Official Journal of the , the International Union of Phlebology and the
Indexed/Abstracted in: BIOSIS Previews, Current Contents/Clinical Medicine, EMBASE, PubMed/MEDLINE, Science Citation Index Expanded (SciSearch), Scopus
The impact of patient characteristics on long-term results of above-knee prosthetic femoropopliteal bypass for critical ischemia
Pedersen G. 1,2, Laxdal E. 1,2, Hagala M. 3, Amundsen S. R. 1, Dregelid E. 1, Aune S. 1
1 Department of Vascular Surgery, Haukeland University Hospital, Bergen, Norway
2 Institute of Surgical Sciences, University of Bergen, Bergen, Norway
3 Department of Orthopedic Surgery, Haukeland University Hospital, Bergen, Norway
Aim. The aim of this paper was to study the impact of risk factors on long-term results of above-knee prosthetic femoropopliteal bypass for critical ischemia.
Methods. One hundred and eleven consecutive operations (108 patients) were done between January 1990 and December 2001. All cases were prospectively registered. The patient characteristics were subjected to univariate analysis using the log rank test for impact on survival, limb salvage and patency rates. Variables approaching significance (P<0.1) were included in multivariate analyses performed with the Cox proportional hazard model.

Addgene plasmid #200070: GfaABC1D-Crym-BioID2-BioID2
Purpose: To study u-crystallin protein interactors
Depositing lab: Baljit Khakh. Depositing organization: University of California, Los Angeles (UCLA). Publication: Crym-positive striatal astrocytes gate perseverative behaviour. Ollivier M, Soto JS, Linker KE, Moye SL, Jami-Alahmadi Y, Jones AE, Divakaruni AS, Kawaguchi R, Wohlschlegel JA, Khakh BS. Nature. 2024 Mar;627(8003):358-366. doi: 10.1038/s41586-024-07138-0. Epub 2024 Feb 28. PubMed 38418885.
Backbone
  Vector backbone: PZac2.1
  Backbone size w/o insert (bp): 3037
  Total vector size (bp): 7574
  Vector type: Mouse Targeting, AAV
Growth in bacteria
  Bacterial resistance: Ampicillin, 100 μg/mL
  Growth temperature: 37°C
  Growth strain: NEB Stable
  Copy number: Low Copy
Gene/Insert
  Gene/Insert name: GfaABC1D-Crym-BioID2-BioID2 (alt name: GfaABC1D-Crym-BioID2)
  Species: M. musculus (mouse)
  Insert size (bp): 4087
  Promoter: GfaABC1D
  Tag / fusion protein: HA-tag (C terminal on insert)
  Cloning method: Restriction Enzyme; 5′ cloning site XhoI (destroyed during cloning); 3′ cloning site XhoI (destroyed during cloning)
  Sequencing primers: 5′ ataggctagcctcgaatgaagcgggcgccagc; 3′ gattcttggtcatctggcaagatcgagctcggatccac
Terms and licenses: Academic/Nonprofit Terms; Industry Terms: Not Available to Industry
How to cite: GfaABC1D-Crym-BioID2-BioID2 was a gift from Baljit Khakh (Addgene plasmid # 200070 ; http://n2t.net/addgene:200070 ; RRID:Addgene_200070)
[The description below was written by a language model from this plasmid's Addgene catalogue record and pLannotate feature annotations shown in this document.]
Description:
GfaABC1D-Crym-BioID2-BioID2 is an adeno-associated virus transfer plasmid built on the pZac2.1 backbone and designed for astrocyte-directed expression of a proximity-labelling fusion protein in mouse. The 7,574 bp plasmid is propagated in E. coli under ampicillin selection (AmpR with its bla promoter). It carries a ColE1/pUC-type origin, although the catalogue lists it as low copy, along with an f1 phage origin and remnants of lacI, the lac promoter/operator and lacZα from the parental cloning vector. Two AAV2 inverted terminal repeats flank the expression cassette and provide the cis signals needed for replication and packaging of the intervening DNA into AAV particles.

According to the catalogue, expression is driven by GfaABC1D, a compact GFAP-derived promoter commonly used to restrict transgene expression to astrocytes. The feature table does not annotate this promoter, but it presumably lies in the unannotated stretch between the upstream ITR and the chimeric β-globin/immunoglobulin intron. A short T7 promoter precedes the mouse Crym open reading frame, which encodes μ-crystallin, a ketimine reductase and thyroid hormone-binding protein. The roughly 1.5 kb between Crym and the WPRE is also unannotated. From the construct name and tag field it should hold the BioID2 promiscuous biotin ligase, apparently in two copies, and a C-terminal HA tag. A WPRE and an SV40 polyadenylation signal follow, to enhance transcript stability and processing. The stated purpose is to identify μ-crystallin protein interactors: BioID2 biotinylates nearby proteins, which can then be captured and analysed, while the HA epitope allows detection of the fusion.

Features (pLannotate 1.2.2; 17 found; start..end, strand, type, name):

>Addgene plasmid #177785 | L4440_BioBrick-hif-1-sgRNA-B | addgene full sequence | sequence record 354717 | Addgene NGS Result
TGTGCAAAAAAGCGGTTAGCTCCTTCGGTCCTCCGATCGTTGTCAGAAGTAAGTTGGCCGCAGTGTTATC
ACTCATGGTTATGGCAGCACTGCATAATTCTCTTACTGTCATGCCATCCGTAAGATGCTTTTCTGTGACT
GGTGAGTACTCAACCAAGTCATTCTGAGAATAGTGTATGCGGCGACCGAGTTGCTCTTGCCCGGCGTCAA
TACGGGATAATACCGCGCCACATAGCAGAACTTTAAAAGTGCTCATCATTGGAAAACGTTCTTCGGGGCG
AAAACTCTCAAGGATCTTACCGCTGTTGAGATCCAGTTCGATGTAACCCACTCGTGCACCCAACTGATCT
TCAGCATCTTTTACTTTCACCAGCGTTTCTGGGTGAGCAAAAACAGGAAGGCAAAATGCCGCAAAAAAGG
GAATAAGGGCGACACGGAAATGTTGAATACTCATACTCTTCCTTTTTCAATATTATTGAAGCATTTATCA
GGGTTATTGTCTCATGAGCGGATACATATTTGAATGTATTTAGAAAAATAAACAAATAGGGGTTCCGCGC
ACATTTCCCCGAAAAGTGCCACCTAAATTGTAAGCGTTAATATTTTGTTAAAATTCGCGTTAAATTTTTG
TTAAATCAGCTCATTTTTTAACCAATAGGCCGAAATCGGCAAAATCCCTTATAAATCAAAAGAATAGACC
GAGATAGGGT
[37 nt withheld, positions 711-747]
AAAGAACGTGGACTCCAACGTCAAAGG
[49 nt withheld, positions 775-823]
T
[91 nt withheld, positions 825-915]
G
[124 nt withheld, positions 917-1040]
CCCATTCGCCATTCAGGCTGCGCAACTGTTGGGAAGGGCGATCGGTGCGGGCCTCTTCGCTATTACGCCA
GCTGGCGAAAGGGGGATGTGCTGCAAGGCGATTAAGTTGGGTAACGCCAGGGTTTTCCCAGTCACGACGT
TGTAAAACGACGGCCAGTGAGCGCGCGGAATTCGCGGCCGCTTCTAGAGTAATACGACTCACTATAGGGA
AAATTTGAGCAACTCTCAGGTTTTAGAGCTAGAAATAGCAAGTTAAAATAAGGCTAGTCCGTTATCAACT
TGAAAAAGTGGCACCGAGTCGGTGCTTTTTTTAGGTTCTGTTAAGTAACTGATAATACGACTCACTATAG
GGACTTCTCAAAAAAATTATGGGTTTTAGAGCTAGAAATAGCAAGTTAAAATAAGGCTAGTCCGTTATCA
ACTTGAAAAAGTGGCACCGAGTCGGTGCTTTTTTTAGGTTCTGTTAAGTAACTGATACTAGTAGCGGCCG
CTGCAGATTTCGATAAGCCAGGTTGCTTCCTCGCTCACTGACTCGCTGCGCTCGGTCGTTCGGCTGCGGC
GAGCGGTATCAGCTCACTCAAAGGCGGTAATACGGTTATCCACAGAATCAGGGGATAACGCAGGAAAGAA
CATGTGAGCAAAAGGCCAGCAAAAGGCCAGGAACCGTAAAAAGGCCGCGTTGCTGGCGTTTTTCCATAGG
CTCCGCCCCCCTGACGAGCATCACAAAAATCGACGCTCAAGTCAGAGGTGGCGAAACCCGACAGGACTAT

Results. The 30-day mortality rate was 5.5%. The 2- and 5-year survival was 72% and 42%, respectively. Twenty-seven limbs were subjected to major amputations during follow-up. The limb salvage rates at 2 and 5 years were 83% and 73%. The 2- and 5-year assisted primary patency rates were 45% and 17% versus 52% and 27% for the secondary patency. The 2-year primary patency rate for smokers was 38% versus 62% for non-smokers (P=0.018, hazard ratio 2.18). Smoking and tissue loss were significantly associated with reduced secondary patency rates on multivariate analysis.
Conclusion. The inferior primary patency rates of smokers indicate that prosthetic femoropopliteal bypass for critical leg ischemia should not be the primary treatment option for these patients. The poor secondary patency rates for smokers as well as for patients with tissue loss suggest that these patients may benefit from alternative treatment modalities, instead of reopening an occluded bypass.